To accommodate students' schedules, along with growing enrollment rates, community colleges are offering classes in the late evening. Learn more about why you may be taking midnight classes at a campus near you.
With today’s rising community college enrollment rates, courses
may no longer be scheduled between the hours of 8 am and 8 pm. To accommodate the growing demand, some community colleges have been forced to be creative with their class scheduling. In fact, some students are finding themselves attending classes at midnight!
Midnight is the New 8 AM
As Diverse Issues in Higher Education reports, colleges across the country have experienced record enrollment rates
for both new and returning students. As the economy forces many workers to retrain their skills, many community colleges find themselves nearly bursting at the seams.
Coping with such pressures, Bunker Hill Community College
, located in Boston, is setting a new example for college reform. Bunker Hill is the first college in the country to open its doors for midnight courses. According to reports, Bunker Hill has begun, “Offering two classes on the graveyard shift in a move to accommodate an unprecedented boost in enrollment attributed to the struggling economy as people look to augment their job skills without having to pay the tuition costs
of more expensive schools.”
With several night courses offered at the start of the 2009 semester, Bunker Hill students can enroll in classes such as Principals of Psychology or College Writing
— which both run from 11:45 pm to 2:30 am throughout the semester.
These new midnight options were supported by many faculty leaders, as well as students, who argued that the modern student has too many responsibilities to fit into the traditional community college class hours. As such, these new opportunities came to fruition after leaders began to recognize, a “growing demand from parents who must be with their children during the day and workers who wanted to be available to pick up any job shifts.”
While some students appreciate the midnight option, other college students are frustrated with the challenges presented by late evening classes. However, enrollment rates at Bunker Hill’s campus alone are up 16 percent; subsequently, students who do not wish to enroll in the late night classes may be left with very few alternatives, as traditional classes are often filled beyond capacity.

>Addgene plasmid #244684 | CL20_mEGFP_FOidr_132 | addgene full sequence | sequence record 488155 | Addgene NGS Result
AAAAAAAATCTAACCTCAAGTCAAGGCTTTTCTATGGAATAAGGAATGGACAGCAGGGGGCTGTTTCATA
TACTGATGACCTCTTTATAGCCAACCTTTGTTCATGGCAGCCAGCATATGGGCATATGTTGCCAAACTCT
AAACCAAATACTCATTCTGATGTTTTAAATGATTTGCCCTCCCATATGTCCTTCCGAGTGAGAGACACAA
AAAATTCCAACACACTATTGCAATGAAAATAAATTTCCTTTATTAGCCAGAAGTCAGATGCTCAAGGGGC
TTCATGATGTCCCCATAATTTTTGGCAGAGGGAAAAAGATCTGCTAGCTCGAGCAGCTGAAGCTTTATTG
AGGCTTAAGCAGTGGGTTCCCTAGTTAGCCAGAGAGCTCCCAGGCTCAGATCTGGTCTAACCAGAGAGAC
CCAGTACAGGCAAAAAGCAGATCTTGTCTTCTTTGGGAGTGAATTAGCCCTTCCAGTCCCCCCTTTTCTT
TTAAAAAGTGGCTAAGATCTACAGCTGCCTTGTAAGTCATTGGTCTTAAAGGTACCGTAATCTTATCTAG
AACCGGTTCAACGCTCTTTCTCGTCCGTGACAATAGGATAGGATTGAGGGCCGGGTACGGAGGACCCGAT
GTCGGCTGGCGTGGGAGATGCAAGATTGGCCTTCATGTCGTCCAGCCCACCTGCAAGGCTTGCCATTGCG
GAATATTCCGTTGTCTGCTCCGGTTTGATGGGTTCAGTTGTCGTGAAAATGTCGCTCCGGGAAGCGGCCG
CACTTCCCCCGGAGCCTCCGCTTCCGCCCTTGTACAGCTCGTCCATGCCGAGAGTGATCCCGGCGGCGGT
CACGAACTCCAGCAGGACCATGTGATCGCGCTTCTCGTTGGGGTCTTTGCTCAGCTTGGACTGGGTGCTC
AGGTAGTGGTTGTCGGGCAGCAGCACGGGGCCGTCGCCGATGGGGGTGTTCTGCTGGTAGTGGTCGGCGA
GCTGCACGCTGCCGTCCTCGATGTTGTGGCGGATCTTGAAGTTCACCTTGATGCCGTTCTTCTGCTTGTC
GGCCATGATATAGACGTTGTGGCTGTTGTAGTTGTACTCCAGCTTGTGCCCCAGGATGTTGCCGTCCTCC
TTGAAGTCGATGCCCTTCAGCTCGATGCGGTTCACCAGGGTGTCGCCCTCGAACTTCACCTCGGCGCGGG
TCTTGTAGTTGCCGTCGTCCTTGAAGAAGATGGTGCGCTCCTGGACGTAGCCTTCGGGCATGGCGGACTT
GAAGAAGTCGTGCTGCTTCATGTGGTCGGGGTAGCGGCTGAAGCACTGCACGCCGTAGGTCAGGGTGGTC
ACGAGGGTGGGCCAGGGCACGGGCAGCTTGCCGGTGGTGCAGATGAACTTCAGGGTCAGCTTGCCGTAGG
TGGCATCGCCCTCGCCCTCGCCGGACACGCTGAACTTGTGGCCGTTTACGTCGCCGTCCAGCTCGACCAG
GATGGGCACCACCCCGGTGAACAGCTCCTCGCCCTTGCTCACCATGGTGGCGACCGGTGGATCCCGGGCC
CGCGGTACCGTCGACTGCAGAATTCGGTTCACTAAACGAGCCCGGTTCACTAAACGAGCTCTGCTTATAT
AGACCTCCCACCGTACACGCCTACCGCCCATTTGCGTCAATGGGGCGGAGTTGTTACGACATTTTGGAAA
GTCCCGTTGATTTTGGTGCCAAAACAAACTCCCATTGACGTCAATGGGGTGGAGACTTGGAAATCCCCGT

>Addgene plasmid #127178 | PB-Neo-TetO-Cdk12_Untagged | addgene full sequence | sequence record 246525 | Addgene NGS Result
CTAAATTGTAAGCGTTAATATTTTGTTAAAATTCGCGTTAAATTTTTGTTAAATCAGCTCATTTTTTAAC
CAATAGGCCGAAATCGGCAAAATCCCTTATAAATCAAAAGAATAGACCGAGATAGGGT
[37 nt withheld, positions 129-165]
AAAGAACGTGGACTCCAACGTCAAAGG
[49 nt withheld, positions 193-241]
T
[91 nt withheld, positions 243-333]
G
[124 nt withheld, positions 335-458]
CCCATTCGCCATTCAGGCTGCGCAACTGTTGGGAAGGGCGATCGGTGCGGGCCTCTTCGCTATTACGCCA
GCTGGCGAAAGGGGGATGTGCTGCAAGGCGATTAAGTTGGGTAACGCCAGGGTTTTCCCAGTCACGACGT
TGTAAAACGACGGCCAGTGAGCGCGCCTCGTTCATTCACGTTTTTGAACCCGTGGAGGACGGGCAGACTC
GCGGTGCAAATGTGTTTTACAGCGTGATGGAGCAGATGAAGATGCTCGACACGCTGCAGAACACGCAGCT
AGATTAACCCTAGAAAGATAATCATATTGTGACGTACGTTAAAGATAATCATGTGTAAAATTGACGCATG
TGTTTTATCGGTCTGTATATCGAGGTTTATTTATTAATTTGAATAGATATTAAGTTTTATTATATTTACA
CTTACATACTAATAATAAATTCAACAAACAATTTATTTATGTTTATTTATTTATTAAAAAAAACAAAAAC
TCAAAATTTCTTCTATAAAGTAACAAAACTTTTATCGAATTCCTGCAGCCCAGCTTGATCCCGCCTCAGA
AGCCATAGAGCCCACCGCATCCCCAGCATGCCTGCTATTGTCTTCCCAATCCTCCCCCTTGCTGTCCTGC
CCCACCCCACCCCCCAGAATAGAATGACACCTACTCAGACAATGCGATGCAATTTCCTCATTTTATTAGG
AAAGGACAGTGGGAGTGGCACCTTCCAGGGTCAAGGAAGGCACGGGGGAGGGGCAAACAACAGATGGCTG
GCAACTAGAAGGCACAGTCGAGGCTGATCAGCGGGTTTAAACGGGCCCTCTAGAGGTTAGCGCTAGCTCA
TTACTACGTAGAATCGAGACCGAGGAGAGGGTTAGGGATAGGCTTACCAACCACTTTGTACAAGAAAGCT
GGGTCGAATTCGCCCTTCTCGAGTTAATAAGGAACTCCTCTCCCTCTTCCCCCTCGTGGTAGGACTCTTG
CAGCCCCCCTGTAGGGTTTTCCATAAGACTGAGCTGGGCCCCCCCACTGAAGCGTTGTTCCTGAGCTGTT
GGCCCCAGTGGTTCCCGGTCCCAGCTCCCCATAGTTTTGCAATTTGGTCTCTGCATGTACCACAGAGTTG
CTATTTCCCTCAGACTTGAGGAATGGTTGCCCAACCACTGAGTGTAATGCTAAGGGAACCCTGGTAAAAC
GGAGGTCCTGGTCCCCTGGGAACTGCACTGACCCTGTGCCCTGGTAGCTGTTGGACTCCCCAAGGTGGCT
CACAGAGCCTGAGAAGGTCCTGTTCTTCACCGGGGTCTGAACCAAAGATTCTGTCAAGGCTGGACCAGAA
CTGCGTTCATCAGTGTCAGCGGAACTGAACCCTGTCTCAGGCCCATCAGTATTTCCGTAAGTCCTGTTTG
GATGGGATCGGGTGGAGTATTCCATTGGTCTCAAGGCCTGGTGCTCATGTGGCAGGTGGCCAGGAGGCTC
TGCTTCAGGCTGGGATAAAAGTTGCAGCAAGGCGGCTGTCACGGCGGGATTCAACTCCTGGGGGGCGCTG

Midnight Learning: Setting a New National Trend?
The surprisingly popular midnight class options at Bunker Hill have many experts questioning whether the scheduling trend will gain momentum across the country. In fact, Hillary Pennington, one of the leaders of the Bill and Melinda Gates Foundation, has been one of the many educational advocates for these changes, proclaiming, ‘“Bunker Hill is a good example of an institution that's doing enormously creative things […] to respond to students' needs […] we need to create schools that work for people who work, that do not require them to make such extraordinary sacrifice to advance their learning.’”
In light of limited alternatives, many community colleges are contemplating offering midnight classes on their campuses. However, some are finding that the financial costs are not feasible for their current budgets.
For example, Miami Dade College, the United State’s largest community college, has reported that nearly 30,000 students will be unable to enroll in their desired classes, while an estimated 5,000 will not be able to enroll in any classes, as the college enrollment numbers have soared at uncontrollable rates. While school leaders may be happy to accept such a large draw to their institution, these leaders are simultaneously confronted with devastating budgetary cuts from the state. As such, although Miami Dade College leaders have expressed interest in offering midnight classes, their financial restrictions simply cannot allow for such accommodations, as the school’s provost admits that budget cuts have, “crippled its ability to operate beyond its regular schedule.”
Midnight courses certainly give community college students more scheduling options, but the future prevalence of this movement is unclear, especially as community colleges precariously balance soaring enrollment rates alongside shrinking budgets.